The nocebo effect causes a dilemma: ethically sharing possible side effects of drugs with patients may cause patients to experience them.
Here, below, are excerpts with links to some interesting articles in the news this month about placebos and nocebos – the last one offering an interesting solution to the nocebo effect.
I’ve read that larger placebos have been found to be more effective than smaller ones, taking two placebos is more effective than one and placebos are more effective when given to a patient by a doctor than when self-administered. Placebos even have an effect when patients are told that they are being given a placebo.
Placebos and nocebos highlight the impact that thought has on health. Spirituality, through its connection with the divine, offers thought – and health – means for improvement.
1. The healing power of simply seeing a stethoscope
by Emma Wynne, ABC Perth, August 14, 2012
“A study by Curtin University’s Health Innovation Research Institute has found that to increase patients’ trust, doctors should wear a stethoscope and surround themselves with medical instruments.”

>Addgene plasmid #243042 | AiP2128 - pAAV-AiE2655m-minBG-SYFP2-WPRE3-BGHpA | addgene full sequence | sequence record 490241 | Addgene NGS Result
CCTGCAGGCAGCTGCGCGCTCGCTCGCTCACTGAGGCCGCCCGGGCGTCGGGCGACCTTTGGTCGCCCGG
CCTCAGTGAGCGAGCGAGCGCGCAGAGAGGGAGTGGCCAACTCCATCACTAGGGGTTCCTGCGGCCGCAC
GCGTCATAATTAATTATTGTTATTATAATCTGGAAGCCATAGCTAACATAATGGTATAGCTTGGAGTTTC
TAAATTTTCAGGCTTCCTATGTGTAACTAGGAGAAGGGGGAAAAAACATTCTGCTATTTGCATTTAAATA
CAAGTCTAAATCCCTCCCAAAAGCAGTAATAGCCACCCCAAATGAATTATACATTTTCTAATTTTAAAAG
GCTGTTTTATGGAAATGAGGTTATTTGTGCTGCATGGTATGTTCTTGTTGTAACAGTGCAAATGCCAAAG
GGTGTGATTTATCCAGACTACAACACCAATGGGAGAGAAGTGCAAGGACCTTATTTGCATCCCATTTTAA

2. Can Digital Medicine Exert a Placebo Effect?
by Dike Drummond, M.D., HuffPost Healthy Living, August 20, 2012
“The bigger question for me is this: Can the computer scientists write a program that exerts a placebo effect?
“My hope and belief is that the answer is ‘no’.”
3. Warning patients of drug side effects may trigger symptoms
by Deborah Kotz, The Boston Globe, August 1, 2012
“Recent research has demonstrated that when doctors and nurses inform patients about a laundry list of symptoms that a drug can cause — such as headaches, anxiety, dizziness, and nausea — they may unintentionally trigger these symptoms via the power of suggestion, according to a review paper published in the July issue of the journal of the German Medical Association.”
4. Beware the Nocebo Effect
by Paul Enck and Winfried Hauser, The New York Times, August 10, 2012
“But if merely telling patients about side effects increases their likelihood, what is to be done?”
5. How do negative suggestions influence health?
by Keith Wommack, Chron.com (The Houston Chronicle), August 27, 2012
“Yet, an early researcher into the question of the influence of suggestion on behavior and health believed she found a possible answer to this very dilemma.”